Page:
As most of you may know, way back when the Intergalactic Lord Xenu was sealing up all those malevolent Thetans inside Earth's volcanoes at the Beginning of Time, he also sealed an unbreakable decree that the presidential primary system would begin in Iowa and New Hampshire and South Carolina and Nevada. Ever after, politicians have begun their campaign travails on the streets of Des Moines and Manchester. But over time, other states, jealous of the disproportionate impact these states have on the primary race have attempted to break ranks, because surely everyone has some parochial concern as good as ethanol subsidies to which candidates should be forced to pander.
Back in 2008, Michigan and Florida bucked the system, and this caused nothing but comical strife and chaos on the Democratic side. This primary season, however, has seen a host of insurgent states trying to move up on the primary calendar. Florida is making a second run into the early states' territory. Minnesota has gotten in on the act. Kansas has mulled the option. Mitt Romney, seeking to plant the inevitability flag early, floated the idea of moving Utah up. Colorado Republicans have considered a February primary.
And this week, Arizona Gov. Jan Brewer set her sights on an early primary for her state, too. And in Emily Schultheis' reporting on the matter, the scary part isn't that Brewer wants a Jan. 31 primary -- it's the phrase "potentially even December 2011."
And this is everyone's worst fear. In states like New Hampshire, there are actually laws that compel the state to stay at the front of the line. Every time one of the herd-states tries to finagle their way to January, the traditional early states threaten to go even earlier. Moreover, those same early states start lobbying for sanctions -- punishments typically range from denying delegates privileges or convention floor passes, or stripping delegates altogether. Back in March, South Carolina GOP Chair Karen Floyd floated the direst possible punishment for Florida -- stripping the state of its status as host of the Republican National Convention.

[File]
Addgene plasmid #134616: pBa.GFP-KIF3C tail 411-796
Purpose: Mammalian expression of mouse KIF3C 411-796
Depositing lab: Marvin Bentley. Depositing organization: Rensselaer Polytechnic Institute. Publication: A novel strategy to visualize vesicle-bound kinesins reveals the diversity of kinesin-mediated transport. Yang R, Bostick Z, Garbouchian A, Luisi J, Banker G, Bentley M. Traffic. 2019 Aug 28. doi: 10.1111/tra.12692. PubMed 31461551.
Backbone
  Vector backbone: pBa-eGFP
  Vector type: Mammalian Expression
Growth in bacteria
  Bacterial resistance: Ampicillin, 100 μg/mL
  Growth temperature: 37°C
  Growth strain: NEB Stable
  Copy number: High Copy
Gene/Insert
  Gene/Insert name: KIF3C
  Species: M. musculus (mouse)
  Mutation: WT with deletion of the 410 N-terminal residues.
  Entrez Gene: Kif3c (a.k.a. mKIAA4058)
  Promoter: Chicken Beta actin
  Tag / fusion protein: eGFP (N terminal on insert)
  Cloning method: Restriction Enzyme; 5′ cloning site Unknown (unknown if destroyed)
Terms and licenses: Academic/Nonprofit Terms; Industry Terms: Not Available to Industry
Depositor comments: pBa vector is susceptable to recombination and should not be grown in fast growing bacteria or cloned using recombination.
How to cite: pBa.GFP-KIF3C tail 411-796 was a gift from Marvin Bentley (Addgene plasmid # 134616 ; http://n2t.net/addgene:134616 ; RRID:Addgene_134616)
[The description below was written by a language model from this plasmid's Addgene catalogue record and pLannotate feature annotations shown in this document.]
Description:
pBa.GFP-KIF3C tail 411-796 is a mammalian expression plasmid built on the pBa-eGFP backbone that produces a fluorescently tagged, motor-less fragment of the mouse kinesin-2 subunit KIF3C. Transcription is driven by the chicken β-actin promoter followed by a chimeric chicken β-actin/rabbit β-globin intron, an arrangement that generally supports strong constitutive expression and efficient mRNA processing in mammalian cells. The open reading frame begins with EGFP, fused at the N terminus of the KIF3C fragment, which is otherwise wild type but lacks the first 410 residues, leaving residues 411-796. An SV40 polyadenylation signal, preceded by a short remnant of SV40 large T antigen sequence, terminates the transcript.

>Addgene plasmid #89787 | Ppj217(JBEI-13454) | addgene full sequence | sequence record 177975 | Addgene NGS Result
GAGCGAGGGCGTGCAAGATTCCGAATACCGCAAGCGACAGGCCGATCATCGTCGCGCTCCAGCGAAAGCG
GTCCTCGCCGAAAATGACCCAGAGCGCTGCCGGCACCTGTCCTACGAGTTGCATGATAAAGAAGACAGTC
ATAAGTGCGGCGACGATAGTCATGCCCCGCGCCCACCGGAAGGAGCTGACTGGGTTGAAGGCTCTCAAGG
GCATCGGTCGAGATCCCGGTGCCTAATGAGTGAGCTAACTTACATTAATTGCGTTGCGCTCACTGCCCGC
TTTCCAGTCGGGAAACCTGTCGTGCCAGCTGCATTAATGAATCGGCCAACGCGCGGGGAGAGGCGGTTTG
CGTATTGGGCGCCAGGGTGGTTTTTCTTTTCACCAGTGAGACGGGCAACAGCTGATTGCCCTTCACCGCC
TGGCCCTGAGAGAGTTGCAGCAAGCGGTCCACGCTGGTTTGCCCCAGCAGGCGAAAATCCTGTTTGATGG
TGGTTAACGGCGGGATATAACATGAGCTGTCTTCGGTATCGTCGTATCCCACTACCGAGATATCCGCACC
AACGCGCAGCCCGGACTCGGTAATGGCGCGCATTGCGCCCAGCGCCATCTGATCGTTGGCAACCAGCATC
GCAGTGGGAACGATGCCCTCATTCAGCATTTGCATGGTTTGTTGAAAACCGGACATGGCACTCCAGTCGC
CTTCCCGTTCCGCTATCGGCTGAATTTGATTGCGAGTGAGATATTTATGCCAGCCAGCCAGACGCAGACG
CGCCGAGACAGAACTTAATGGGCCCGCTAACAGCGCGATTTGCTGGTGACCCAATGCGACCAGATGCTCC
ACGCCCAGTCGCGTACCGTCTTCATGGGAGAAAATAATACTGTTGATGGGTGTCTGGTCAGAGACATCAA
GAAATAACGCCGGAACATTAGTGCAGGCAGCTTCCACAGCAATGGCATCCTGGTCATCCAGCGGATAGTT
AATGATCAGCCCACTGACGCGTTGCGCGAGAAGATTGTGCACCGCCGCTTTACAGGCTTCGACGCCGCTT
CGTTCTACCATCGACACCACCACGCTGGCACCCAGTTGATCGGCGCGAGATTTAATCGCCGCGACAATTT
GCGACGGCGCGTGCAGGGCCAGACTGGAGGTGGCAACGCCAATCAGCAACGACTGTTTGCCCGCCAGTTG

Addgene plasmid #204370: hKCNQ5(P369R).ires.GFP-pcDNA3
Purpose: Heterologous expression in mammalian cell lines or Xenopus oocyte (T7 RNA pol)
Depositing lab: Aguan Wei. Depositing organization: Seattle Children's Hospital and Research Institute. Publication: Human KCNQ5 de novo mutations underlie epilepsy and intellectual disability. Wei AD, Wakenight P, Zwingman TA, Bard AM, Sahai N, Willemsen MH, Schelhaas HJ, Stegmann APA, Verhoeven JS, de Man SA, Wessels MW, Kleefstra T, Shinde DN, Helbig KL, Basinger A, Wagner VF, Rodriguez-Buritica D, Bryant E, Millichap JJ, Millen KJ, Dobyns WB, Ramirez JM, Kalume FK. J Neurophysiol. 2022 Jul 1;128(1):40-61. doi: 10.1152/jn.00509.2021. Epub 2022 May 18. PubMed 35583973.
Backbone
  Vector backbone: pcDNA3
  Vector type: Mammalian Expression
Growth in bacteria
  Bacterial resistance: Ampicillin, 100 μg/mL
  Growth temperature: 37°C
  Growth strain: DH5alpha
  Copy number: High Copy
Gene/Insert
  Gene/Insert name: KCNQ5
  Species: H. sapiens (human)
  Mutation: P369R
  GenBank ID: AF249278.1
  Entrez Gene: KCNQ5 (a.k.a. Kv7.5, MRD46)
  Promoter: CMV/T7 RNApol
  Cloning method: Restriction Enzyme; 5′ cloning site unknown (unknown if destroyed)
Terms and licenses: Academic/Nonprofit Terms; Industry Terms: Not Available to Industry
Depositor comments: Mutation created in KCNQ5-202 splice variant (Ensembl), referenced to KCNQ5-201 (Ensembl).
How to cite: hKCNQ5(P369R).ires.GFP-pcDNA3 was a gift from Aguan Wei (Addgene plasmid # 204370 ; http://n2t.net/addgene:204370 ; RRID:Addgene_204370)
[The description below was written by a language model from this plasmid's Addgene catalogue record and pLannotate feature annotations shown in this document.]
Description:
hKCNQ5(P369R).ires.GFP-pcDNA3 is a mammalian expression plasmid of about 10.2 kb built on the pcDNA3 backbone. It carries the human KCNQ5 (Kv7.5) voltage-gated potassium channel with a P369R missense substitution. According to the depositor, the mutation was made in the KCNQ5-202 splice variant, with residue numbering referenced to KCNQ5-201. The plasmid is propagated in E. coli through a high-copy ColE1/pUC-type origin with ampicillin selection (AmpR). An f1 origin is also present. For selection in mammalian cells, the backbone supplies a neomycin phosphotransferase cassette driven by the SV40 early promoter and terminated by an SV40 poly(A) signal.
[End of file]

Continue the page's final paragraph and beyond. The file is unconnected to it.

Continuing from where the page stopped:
Amid all of this uncertainty, discontent, and sniping, what's an RNC to do? For the moment, they've decided to do nothing:
The Republican National Committee has rejected a plan to force tougher sanctions on states that jump ahead in the presidential primary calendar.
The measure could have stripped VIP passes and desirable hotel accommodations from states like Arizona and Florida, which are considering late January primary elections. That's a violation of RNC rules, and some Republicans say it would cause chaos in the early voting process.
But the RNC Rules Committee voted at its summer meeting Thursday to postpone action on new sanctions, which came recommended by another panel, until next year.
So, despite what we learned from the debt ceiling debate, sometimes Republicans do cave in the face of hostage taking and punt on making tough decisions, too.